Keira Kensington

« on: December 04, 2014, 01:00:32 am »

 The waitress and the postman

Two of Madison's oldest ghosts haunt the American Exchange Bank building at 1 N. Pinckney St. The second-oldest building on the Capitol Square, after Grace Episcopal Church, it currently houses American Family Insurance's "Dream Bank" on the ground floor.

The Italian Renaissance Revival building was built of local sandstone for Park Savings Bank in 1871.

The ghosts, however, reportedly predate even the bank. The site has a long history, and was one of the first developed in the city. The American Hotel was built there in 1838. It hosted Madison's first meeting of the Wisconsin Territory legislature that same year. It was destroyed by fire in 1868.

The ghosts supposedly belong to a hotel waitress and her lover, a postal clerk. Over the decades passersby have sighted them embracing in the upper windows. It seems that in recent years they've kept their undying romance more private; Dream Bank personnel have nothing to report.

"I did find a bat in my office this morning when I came in," says Timothy Verhoff, of the law firm Chirafisi and Verhoff, another tenant. "Not a ghost, but it still kind of scared me."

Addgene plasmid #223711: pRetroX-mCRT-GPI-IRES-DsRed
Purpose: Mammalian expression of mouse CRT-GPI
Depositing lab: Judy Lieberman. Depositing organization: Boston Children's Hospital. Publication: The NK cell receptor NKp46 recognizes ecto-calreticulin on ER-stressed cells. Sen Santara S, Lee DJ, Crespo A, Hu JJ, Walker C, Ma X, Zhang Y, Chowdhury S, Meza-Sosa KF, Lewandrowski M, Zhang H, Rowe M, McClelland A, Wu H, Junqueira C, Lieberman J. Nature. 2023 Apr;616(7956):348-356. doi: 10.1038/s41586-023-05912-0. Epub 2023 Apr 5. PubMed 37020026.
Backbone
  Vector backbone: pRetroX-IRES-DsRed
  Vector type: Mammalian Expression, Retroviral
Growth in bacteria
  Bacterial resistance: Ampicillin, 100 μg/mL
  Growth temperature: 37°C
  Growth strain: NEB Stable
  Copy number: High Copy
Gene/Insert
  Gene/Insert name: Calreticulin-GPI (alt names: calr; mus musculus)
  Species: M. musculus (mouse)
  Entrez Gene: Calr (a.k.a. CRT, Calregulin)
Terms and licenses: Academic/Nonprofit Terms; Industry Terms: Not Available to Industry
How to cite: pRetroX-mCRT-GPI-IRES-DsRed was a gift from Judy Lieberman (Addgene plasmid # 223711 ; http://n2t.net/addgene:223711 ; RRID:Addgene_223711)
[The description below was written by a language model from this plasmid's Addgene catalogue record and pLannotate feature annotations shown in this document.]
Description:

Another old sandstone building nearby is today home to American Institute of Architects-Wisconsin/Wisconsin Architects Foundation, at 321 S. Hamilton St. It was built in Federal and Greek Revival styles in 1852 or 1853 by a family of Scottish immigrants. At one time it was owned by a member of Madison's Tenney family, known for its work in establishing Madison parks. In 1924 the building was sold to Varley Bond, vice president of the Manchester's department store that once stood on the Square.

Bond restored the interior, and apparently he's still at work: A strange figure has sometimes been seen in the windows. It has one arm -- just as Varley did in life. The foundation keeps a scrapbook of the building's history that mentions several encounters.

Some of us might fear such a guest, but not Brenda Taylor, deputy director of AIA-Wisconsin: "I think that, actually, we're haunted by a friendly ghost."